Exercising Horse Sense Part II: Precautions and protections when hiring exercise riders

Exercising Horse Sense Part II: Precautions and protections when hiring exercise riders

 LOUISVILLE, KY - APRIL 30: A exercise rider walks the barn area waiting for his next ride during morning workouts at Churchill Downs on April 30, 2018 in Louisville, Kentucky. (Photo by Scott Serio/Eclipse Sportswire/Getty Images)

By Peter J. Sacopulos

This is the second article in a two-part series on managing legal and tax liabilities when hiring exercise riders. Part I examined recent incidents involving riders, how to assure a rider’s status as an independent contractor and hiring basics. This instalment focuses on insurance protection for trainers and riders, equine liability laws and proper safety procedures and equipment.

It Is Not Personal, It Is Business

This article addresses ways in which professional trainers may reduce their risks and limit their liabilities when hiring exercise riders. However, when it comes to discussing insurance to protect your training business, I must first broaden the topic in order to address some popular misconceptions regarding insurance in general. Whether you view insurance as a necessary evil or as a peace-of-mind protection that is worth the cost, the topic cannot be avoided, especially if you are a professional horse trainer.

The first thing a trainer must understand in insuring his or her training business is that there are clearly defined differences between personal insurance coverage and business insurance coverage. Personal insurance policies are designed to cover you and your family’s personal needs, such as your home, its contents, and vehicles that are not typically used for business purposes. Personal policies are not designed to provide insurance for businesses or business activities. Nor do they cover the property, vehicles, tools and equipment that are primarily used in the conduct of business. Those need to be protected by a commercial insurance policy, commonly referred to as business insurance. Unfortunately, many small business owners and other individuals fail to review the full details of their coverage and do not realize this until it is too late. Here are two examples:

The owner of a lawn-mowing business had his commercial-grade lawn mowers stolen from the garage of his home. He had stored the mowers there for years and assumed his personal homeowner’s insurance policy would cover the loss. However, because the mowers were used for business purposes, the insurer refused to pay the claim. Faced with the high cost of replacing the mowers, the man chose to shutter his lawn care business.

A college student decided to earn extra money by signing up to drive for an online-based meal delivery service. He was involved in an automobile accident while using his car to deliver restaurant lunches to an office building. No one was injured, but the student’s car was totaled, and another individual’s vehicle was significantly damaged. The student was found to be at fault. Both he and his parents assumed the family’s personal auto insurance policy would cover the costs. But the insurance company was not obligated to pay because the accident occurred while the vehicle was being used for commercial purposes. The family wound up paying thousands of dollars out-of-pocket to repair the other driver’s vehicle and then had to take out a loan to replace the student’s car.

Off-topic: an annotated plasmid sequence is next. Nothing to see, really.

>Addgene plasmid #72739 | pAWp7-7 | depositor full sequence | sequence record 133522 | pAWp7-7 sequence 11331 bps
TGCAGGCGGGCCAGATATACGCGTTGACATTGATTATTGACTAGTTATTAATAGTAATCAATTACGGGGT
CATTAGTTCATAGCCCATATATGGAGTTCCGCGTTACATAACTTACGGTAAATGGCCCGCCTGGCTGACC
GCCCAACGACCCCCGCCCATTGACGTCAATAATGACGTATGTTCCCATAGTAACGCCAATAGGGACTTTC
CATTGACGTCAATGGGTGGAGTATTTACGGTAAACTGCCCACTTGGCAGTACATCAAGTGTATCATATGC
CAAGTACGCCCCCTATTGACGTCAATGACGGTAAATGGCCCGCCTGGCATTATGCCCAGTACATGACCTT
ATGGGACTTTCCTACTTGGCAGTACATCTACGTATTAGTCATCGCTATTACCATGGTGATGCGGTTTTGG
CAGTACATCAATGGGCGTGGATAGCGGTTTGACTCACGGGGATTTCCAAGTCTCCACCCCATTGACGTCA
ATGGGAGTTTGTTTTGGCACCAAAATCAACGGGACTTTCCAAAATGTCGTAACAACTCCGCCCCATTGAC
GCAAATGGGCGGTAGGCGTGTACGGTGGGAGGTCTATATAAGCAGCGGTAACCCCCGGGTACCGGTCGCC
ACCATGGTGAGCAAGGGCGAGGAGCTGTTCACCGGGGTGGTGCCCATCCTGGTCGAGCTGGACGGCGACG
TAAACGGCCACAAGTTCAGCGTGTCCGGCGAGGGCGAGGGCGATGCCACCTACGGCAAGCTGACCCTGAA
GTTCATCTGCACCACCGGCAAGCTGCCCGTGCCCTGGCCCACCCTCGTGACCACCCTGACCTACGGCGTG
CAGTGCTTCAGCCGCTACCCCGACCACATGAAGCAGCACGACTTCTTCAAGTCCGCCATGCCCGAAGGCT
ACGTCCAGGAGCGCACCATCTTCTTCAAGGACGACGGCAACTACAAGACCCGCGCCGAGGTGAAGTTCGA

As Kevin Lavin, a partner in Lavin Equine Insurance Services of Louisville, Ky., explains, equine professionals are not immune to overestimating the scope of their personal insurance coverage. “People may believe that because a horse lives in a barn on their property, their homeowner’s policy covers their equine business activity. That’s just not the case.”

Liability Coverage Matters

When purchasing insurance, it is important to understand the nature of liability coverage. Insurance claims are most often paid to the policyholder. If, for instance, you have business coverage on the saddles and tack that are used in the course of training and those items are stolen, your business insurer would reimburse you for the value of the lost items according to the terms of your policy.

Business liability coverage is designed to pay legitimate claims made against the business by third parties. (The insurance company and the insured being the first two parties.) For example, if you are backing up a truck and trailer at a gas station after a race and accidentally collide with and injure another customer, that gas station customer is a third party who has been injured in the course of your business. A commercial insurance policy on your vehicle and trailer would cover the injured person’s claim—up to the specific limits of the policy, minus any deductibles or shared payments—of paying for any necessary medical care for the person. Should the injured party file or threaten to file a lawsuit demanding more payment, the insurance company would investigate. If the demands are determined to be legitimate, the insurance company would work to settle those claims within the amounts specified by the policy to avoid the costs of going to court. Should the matter go to court, the insurance company would provide legal counsel and pay legal costs and judgments against your business up to the amounts specified by your policy.  

Equine Experience Matters

If you are an independent trainer, you should protect your business and its assets with a commercial insurance policy. It is a serious mistake to believe your personal insurance policy(ies) will do so. Consult with a qualified agent to be certain you have proper commercial coverage, including adequate liability protection.